Baraboo’s Kiwanis Club wants to honor Judy Ellington with its community service award. But the Kiwanians are too late: She already feels honored just to serve.
On April 24, Ellington will become the 32nd recipient of the Dr. Al Dippel Community Service Award, given to unsung heroes who work behind the scenes to make Baraboo a better place to live. The award is named for Dippel, a founding Kiwanis Club member and tireless volunteer.
A committee of past Kiwanis presidents voted unanimously to honor Ellington for her work with Kids’ Ranch, First United Methodist Church and advocacy groups for the elderly. “This is an honor long overdue,” said Kiwanis President David Vander Schaaf. “Baraboo Kiwanis is proud to have its name associated with a devoted volunteer like Judy Ellington.”
Ellington said she was surprised to learn she had been nominated and selected. The Rev. Marianne Cotter and Joan Fordham — who herself won the award in 2006, calling it “Baraboo’s highest honor” — submitted the nomination. “I’m overwhelmed,” Ellington said. “There are so many people doing wonderful things in this community. It feels to me that what I do is little bits of things.”
Ellington helped found Kids’ Ranch, which offers educational and recreational programs for at-risk youths. She has twice embarked on medical mission trips to Haiti. She has been a member of the local PEO Sisterhood chapter for 35 years, including two stints as president. Ellington has worked with the Alzheimer’s & Dementia Alliance and the local Aging and Disability Resource Center to advocate for seniors.
“Through effective listening and quiet persuasion, she works to enhance the well-being of others around her,” Cotter wrote in her nomination of Ellington. “Judy’s gentle, compassionate and generous spirit makes others want to be part of whatever she is doing.”
Ellington has been a dedicated member of the congregation Cotter leads at First United Methodist Church. Since joining the church in the early 1970s, Ellington has run a grief support group, organized a mission trip to Louisiana after Hurricane Katrina and organized the church’s annual Christmas dinner.
“Although she is now retired from her professional career as a nurse practitioner, Judy is very much a healing presence in our church and throughout the community,” Cotter wrote.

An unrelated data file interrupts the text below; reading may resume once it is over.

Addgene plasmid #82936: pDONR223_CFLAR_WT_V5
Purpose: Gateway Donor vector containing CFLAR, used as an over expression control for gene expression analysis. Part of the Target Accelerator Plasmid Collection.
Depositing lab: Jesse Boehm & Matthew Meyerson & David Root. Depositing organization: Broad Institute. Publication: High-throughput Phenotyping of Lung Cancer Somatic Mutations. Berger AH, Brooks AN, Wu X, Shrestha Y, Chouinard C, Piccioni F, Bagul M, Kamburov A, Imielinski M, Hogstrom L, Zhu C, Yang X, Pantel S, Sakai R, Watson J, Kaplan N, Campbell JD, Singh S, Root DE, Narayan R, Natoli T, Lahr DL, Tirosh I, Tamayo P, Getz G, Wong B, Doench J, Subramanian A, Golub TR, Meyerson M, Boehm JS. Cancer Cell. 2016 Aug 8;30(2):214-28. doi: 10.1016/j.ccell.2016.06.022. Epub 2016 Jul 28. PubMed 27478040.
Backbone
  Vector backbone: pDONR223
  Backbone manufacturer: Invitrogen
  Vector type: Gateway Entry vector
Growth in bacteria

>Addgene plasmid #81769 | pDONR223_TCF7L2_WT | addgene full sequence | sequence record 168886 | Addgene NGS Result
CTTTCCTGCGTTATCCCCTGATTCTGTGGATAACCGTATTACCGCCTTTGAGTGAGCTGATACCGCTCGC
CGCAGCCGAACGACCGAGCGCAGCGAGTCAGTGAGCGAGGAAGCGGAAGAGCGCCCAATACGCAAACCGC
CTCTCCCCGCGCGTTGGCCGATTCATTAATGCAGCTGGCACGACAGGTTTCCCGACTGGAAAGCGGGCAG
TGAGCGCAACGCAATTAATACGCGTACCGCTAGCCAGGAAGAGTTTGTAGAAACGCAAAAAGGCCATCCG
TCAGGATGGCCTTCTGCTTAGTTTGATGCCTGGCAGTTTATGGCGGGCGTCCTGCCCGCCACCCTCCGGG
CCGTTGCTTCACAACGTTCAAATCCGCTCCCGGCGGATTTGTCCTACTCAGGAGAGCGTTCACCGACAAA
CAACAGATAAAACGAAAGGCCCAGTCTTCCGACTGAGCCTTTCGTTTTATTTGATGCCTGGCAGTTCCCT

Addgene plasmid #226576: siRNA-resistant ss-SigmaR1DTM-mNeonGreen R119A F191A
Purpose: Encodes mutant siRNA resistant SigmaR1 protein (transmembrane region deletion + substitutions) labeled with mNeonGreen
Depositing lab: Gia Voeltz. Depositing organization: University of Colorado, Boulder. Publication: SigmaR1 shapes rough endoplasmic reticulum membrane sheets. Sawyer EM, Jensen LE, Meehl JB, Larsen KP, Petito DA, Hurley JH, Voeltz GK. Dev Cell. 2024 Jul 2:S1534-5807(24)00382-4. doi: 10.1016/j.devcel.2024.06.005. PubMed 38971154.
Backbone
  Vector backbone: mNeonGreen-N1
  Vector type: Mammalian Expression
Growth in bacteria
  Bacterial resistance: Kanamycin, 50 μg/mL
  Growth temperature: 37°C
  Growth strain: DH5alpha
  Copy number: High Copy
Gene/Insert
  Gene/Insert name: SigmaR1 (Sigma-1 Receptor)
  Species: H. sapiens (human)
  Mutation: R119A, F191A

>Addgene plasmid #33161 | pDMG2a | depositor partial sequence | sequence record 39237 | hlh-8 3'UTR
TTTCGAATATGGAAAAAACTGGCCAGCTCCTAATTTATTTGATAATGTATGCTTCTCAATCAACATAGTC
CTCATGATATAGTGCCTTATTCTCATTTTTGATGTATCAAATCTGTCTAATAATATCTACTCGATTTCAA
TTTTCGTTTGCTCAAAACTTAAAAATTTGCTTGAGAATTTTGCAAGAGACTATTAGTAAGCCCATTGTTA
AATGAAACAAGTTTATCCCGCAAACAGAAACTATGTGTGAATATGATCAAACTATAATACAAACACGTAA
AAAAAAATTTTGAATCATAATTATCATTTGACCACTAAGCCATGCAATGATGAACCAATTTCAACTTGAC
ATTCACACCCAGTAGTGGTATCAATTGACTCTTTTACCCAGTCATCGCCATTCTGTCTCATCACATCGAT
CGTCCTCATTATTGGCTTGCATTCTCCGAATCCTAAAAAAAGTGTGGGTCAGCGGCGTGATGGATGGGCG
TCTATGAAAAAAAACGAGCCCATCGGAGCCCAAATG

Ellington came to Baraboo in 1968, when husband John got a job leading the high school and middle school choirs. She landed a job as a school nurse, and was something of a rarity because she held a bachelor’s degree. In 1976 she took a job at Medical Associates, one she would hold for 40 years.
Her first stint as a volunteer came during George McGovern’s 1972 presidential campaign. Before long, she was running the St. Clare Hospital Auxiliary’s annual salad lunch. In 1983, she started leading the Growing Through Grief support group, a ministry that continues today. “It’s not easy to share one’s hurts,” Ellington said. “That’s a gift that has to be treated with care.”
In 1989, Ellington served on the original Al. Ringling Theatre Friends board that bought the historic playhouse and saved it from becoming a movie multiplex. A decade later, Ellington shifted her attention to youths as Anne Rakos drafted her to help launch Kids’ Ranch in Rock Springs. It offers tutoring to kids who struggle in school. “You just know you’ve got to get to kids early,” Ellington said. “I really think the program has influenced lots of kids positively.”
Ellington said her Norwegian modesty might make the April 24 reception in her honor an awkward affair. She doesn’t feel she has done much more than anyone else, a common trait among Dippel Award recipients.
“You look around and see so much need,” Ellington said. “You have to find one little spot where you feel you can make a difference.”